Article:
Big Homes Make A Surprise Comeback
Big Homes Make A Surprise Comeback, The average square footage of new houses in the U.S. is rising once again. Jamie and Ashley Mengle spent the past four years in a 1,920-square-foot, three-bedroom town house. In July, they will upgrade to a 3,200-square-foot single-family home with four bedrooms here in this suburb of Harrisburg.
The Mengles are at the forefront of a surprising trend in a number of new subdivisions across the nation: Bigger homes are making a comeback.
“There’s no doubt we’re a lot larger than we were a few years ago,” said Steve Ruffner, president of the Southern California division of KB Home, one of the nation’s largest builders.
KB Home says the average square footage of houses currently under contract is 2,079, an increase of 13% from last year. And more KB buyers are picking models that exceed 3,500 square feet.
That is a change from the past few years, when builders were downsizing houses to accommodate an era of frugality and austerity. As the economy slowly improves and some consumers’ anxieties ease, buyers are upsizing again-though there is far less demand than before for huge houses loaded with upgrades.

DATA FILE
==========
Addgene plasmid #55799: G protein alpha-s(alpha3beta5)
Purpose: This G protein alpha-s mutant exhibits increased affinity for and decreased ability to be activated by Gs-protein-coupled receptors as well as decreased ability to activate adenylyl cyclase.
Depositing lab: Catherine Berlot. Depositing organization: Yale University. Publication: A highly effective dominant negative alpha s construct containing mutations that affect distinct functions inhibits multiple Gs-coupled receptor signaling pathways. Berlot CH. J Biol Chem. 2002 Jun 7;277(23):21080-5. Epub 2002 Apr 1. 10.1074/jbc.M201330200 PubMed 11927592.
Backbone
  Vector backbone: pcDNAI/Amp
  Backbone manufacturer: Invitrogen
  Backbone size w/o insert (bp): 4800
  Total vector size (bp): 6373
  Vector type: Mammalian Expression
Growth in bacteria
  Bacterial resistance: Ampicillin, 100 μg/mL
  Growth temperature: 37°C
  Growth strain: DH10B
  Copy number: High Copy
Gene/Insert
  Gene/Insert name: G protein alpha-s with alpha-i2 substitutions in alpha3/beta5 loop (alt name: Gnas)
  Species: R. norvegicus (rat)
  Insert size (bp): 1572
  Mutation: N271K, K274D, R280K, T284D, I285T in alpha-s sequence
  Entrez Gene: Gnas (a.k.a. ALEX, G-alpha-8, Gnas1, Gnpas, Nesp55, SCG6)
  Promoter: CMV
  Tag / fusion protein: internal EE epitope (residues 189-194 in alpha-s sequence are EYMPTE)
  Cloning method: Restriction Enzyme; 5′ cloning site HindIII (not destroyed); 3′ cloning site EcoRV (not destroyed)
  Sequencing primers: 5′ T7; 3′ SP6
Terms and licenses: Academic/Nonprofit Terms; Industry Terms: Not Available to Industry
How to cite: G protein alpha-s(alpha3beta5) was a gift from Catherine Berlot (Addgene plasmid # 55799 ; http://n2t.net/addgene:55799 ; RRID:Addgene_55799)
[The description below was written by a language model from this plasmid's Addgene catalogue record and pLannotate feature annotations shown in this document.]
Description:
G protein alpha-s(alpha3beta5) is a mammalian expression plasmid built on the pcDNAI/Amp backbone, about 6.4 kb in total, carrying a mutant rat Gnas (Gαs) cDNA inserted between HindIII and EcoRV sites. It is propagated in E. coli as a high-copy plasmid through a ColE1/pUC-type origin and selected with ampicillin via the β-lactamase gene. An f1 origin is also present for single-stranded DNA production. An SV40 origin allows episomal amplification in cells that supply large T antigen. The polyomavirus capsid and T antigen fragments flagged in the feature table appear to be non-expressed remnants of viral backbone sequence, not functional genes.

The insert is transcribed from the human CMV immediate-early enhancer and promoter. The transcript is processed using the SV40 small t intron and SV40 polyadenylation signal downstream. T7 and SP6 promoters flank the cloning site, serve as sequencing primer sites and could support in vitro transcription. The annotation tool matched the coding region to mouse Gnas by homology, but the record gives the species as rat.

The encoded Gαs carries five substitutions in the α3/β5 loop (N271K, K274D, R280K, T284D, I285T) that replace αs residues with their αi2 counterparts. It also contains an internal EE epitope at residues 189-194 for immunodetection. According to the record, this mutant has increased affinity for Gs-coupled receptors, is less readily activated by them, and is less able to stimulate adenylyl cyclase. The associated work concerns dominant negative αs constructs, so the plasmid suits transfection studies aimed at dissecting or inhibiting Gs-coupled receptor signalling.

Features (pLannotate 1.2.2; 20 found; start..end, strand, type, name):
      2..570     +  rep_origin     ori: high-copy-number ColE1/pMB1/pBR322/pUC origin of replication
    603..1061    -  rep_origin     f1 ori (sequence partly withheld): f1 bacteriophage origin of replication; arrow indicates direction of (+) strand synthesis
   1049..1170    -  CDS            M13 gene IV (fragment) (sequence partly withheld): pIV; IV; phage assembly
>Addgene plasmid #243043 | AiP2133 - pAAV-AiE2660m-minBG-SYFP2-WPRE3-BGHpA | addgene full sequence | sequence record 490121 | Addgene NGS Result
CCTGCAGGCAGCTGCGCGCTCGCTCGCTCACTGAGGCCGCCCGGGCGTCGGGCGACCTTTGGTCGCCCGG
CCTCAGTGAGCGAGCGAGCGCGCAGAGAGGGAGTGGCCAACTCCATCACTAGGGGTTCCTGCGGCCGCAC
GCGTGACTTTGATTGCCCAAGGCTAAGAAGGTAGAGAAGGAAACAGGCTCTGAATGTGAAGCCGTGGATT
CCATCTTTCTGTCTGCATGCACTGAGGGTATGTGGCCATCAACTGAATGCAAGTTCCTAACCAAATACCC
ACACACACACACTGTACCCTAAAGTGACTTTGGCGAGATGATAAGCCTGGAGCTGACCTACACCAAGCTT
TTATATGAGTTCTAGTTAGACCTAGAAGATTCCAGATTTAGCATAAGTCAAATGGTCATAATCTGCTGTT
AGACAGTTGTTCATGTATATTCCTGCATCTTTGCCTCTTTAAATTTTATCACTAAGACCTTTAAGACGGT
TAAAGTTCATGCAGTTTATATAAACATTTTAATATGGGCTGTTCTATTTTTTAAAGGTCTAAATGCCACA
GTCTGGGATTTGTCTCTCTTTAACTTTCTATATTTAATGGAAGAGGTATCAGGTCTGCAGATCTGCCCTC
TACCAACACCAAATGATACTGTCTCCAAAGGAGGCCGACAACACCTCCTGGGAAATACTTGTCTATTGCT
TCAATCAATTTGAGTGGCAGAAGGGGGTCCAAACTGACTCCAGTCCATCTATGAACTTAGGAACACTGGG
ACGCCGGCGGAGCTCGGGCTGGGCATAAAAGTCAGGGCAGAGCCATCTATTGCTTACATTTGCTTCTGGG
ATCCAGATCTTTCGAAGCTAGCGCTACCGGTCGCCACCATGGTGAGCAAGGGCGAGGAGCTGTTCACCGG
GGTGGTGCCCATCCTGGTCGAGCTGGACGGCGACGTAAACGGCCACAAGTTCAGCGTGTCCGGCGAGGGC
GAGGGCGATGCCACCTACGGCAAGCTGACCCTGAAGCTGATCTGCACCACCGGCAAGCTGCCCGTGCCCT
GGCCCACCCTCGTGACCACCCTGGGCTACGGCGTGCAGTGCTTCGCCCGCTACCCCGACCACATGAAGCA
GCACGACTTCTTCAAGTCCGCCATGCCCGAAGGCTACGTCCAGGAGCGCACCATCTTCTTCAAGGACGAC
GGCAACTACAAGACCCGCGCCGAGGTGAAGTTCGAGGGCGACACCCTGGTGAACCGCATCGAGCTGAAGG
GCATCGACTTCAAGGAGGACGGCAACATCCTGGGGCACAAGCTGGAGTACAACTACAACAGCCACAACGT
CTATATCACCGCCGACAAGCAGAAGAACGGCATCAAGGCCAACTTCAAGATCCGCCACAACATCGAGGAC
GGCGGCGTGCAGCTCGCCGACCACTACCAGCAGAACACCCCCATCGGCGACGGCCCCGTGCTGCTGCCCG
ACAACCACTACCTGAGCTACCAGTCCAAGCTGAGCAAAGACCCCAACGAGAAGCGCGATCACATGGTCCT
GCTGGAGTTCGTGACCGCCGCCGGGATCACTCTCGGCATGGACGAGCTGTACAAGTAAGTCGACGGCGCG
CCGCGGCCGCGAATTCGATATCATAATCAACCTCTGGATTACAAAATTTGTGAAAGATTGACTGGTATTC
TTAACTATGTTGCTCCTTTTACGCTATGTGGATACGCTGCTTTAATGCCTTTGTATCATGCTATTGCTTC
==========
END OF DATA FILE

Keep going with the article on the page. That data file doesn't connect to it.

According to the Census Bureau, the average size of a newly built home was 2,480 square feet in 2011. That was up 3.7% from 2010 and represented the first annual increase since 2007.
Charter Homes & Neighborhoods, the company that is building the Mengles’ new house, said the single-family homes it is delivering this year are 200 square feet larger than the ones they delivered last year, which works out to an increase of 5% to 10%. “The big sellers last year were town homes,” said a company representative. This year, she said, the hot sellers are large colonials clustered in parklike settings.
With the trend, some builders are seeing increased sales prices. In April, the average home price was $282,600, up from $268,900 a year earlier, according to census data, though that is down from $329,400 in early 2007.
In its first quarter, KB Home saw its average selling price rise 6% from a year earlier to $219,000.
The return to bigger houses-which has taken industry watchers by surprise-indicates that the housing downturn paused, but didn’t kill, America’s love affair with supersize abodes. The trend is an encouraging sign for builders, which last year sold just 306,000 newly built homes, the lowest number since record-keeping began in 1963.
A major driver behind the bigger-home trend is record-low interest rates, under 4% for a 30-year fixed-rate mortgage, which allow some buyers to move up without necessarily making larger mortgage payments.